Minimizing latency to less than 1 sec for mass streams
By Nikolay T.
Is it possible to achieve less than a second latency in a video broadcast? What if the stream goes to a thousand people? Yes. How? Let’s answer using the project WorldCast Live as an example. We did it using WebRTC. WCL streams HD concerts to an audience of hundreds and thousands of people.
Why would I reduce the broadcast latency?
Latency less than a second in a videoconference is normal, otherwise speaking is nearly impossible. For one-sided streaming, the latency of 2 or even 20 seconds is fine. For example, TV delay is about 6 sec. However, there are cases where you’d try to reduce it to 1 second.
- Sport events
It’s highly unlikely that the user will be happy when their neighbors shout, GOAL!, and he still sees the ball somewhere in the middle of the field. What if the user is also live betting?
Thanks to the pandemic, not only talks with friends have moved online, but also interviews with celebrities. Take an interviewer’s latency, add to the interviewee’s latency, and add the time spent while it all goes to the user. The more you get, the worse the experience is for all sides.
The WCL player is embedded in different sites. Concerts broadcast online to all of them. If you and your friend use different sites to watch the same concert, it will negatively affect your viewing experience. Thus, the concert organizers are trying to minimize the latency. Although the user wouldn’t really care whether he hears the guitar riff now or in 2 seconds, there is a general trend on minimizing the latency. The faster the better!
The examples above combine. In WCL viewers and performers talk via a video chat. Therefore, the latency has to be like that of a video chat, as we need the minimum difference in time between the question and the answer.
How to reach low latency in live streaming?
The standard WebRTC package offers average latency of 500 ms (half a second). We could’ve finished the article here: creating a video chat where people can connect with each other isn’t difficult. What’s difficult is making it all work stable for thousands of people and customizing streams to improve their quality.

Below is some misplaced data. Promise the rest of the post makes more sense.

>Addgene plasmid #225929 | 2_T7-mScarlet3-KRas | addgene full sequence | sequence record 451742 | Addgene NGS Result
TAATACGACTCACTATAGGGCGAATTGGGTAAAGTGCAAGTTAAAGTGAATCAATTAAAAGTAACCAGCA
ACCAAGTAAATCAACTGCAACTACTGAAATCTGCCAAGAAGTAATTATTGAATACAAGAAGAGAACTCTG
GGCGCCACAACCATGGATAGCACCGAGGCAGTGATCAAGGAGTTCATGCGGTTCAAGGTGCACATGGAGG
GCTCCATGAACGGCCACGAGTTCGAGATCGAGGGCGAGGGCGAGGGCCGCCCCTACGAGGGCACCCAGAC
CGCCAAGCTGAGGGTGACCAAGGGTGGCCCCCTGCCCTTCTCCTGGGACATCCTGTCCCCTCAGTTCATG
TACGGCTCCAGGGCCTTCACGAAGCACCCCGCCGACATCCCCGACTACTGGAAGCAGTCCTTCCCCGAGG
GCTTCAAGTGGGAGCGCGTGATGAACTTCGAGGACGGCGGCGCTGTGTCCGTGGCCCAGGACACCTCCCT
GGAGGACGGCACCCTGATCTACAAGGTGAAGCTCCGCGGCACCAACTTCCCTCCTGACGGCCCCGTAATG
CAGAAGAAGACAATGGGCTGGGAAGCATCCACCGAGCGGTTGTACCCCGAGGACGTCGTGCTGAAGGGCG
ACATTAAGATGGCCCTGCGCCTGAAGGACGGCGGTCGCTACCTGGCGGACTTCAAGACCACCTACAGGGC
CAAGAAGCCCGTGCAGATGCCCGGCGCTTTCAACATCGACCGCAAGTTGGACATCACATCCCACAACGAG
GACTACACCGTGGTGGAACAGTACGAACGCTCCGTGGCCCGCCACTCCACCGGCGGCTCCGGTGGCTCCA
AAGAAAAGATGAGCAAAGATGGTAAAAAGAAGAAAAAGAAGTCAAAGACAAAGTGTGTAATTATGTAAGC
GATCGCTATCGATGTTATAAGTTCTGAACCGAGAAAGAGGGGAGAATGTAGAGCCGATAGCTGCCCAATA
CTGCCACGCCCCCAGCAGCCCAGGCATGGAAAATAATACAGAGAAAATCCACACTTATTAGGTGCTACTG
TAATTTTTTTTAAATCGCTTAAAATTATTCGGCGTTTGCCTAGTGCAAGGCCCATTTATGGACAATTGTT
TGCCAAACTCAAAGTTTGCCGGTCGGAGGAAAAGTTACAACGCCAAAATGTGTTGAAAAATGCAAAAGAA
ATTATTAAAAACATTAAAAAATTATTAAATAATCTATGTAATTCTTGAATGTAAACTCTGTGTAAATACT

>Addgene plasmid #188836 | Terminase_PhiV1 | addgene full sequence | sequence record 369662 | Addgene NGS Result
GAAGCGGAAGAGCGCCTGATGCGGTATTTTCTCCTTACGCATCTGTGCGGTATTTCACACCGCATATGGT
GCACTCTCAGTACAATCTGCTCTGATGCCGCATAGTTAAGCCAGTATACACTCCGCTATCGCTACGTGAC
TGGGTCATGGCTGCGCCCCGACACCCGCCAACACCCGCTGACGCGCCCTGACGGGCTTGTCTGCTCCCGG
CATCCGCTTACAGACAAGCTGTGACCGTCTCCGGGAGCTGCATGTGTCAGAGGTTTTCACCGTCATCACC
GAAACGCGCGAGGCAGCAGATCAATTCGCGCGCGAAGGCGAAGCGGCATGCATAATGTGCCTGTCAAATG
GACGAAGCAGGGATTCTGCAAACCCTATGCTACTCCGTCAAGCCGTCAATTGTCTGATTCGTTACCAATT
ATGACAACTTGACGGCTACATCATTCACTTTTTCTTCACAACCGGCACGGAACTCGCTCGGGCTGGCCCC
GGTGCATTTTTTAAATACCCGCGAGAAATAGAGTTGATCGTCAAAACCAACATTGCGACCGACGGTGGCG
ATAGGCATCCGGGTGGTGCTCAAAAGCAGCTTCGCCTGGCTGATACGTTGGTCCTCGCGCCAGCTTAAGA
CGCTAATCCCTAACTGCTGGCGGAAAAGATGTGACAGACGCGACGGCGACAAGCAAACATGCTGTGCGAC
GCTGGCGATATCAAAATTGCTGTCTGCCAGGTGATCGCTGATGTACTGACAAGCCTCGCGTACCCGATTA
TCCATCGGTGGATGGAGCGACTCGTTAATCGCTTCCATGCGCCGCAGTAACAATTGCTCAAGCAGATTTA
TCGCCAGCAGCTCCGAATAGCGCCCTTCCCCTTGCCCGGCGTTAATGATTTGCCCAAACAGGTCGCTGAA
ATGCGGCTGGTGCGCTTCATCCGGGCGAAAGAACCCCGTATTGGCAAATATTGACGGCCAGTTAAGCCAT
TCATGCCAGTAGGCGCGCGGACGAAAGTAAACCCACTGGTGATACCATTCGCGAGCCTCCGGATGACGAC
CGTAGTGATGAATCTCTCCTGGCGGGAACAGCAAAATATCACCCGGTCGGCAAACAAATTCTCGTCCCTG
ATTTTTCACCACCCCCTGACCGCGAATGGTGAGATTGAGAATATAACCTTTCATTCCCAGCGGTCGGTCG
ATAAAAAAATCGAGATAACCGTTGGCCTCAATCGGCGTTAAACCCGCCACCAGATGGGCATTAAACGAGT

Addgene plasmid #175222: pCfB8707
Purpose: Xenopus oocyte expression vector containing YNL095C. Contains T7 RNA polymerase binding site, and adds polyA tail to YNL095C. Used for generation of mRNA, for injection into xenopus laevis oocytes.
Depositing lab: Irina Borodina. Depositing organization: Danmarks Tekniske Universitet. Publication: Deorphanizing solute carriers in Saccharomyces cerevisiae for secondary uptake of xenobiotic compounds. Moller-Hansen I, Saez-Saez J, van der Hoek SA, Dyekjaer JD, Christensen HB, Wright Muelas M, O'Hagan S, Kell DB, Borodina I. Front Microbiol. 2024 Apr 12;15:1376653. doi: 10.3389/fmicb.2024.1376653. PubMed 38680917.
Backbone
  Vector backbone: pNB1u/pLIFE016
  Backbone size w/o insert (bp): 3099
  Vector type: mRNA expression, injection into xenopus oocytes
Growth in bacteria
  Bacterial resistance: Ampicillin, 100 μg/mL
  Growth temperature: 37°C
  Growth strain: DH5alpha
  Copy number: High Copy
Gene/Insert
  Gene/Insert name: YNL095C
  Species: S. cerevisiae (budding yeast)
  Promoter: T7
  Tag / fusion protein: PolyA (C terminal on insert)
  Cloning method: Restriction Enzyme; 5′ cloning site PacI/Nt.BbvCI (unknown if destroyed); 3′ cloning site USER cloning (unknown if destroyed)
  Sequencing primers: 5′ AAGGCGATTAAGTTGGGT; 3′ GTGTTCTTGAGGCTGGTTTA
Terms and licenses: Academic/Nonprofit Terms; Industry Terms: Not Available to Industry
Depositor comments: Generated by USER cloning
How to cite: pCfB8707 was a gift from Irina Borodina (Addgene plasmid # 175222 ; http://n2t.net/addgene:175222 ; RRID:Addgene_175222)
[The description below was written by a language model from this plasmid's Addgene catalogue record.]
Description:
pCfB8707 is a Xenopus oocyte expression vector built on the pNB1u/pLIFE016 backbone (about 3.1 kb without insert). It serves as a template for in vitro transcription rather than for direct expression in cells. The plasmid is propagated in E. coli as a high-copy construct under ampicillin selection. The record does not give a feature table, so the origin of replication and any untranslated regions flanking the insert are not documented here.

Base WebRTC isn’t about HD streaming. Video and audio quality is enough for speaking but isn’t enough for streaming music. To decrease the latency, WebRTC can reduce the quality and skip parts of the content. To avoid it, you have to go under the hood of WebRTC, which we did.
Set up WebRTC
To ensure that the low latency doesn’t go against quality and the final user’s experience, you need to go for extra development. Here’s what we did for WCL so it can broadcasts concerts to thousands of people:
- Enabled multi-channel audio
The standard audio in WebRTC is mono, it’s 1 channel. The stereo is 2 channels. There are 5 channels on WCL.
- Upped bitrate
WebRTC settings limit the video transmission speed to 500 kb/s. That’s not much for action on the screen: if light colors change quickly with this limit, the quality will be lower because of trying to go inside that channel, pixels might appear. Not a great watching experience. Therefore we’ve increased the bitrate to 1,5 Gb to transmit HD video.
- Increased discretization frequency
By this, we’ve improved the quality of audio and video, low and high frequencies. They are not lost anymore. We can’t disclose what exactly we did, but if you’re interested in that, let us know!
Kurento Media Server is an open-source WebRTC server. Set up Master Kurento to stream video. 500 hundred people will connect directly to Master Kurento, from where they’ll get the stream. If there are more viewers, Edge Kurento is in play, to which other viewers connect. The more viewers there are on the stream, the more Edge Kurento you need to use. All together it creates a tree-like scheme.
When do you leave the latency of more than a second?
When the budget is limited. WebRTC is more expensive than HLS if you need scaling. The WebRTC server on WCL costs $0,17/h which is $122,4 monthly if we take 30 days.
HLS, however, costs $0,023/h and can be turned on and off, unlike WebRTC. If we take 3 hour-long concerts a week, then we’ll spend a bit less than $0,28 for 12 concerts. Note that there are many server providers, the prices are always different, but you can see what it looks like using our project as an example.
The first stable version of subsecond latency on WCL took us 3,5 weeks. If there’s no necessity in very low latency, why spend?
Latency less than a second in a broadcast is necessary when there’s communication between participants or a stream where things change all the time. WebRTC makes it possible for even a thousand people if you work with the technology.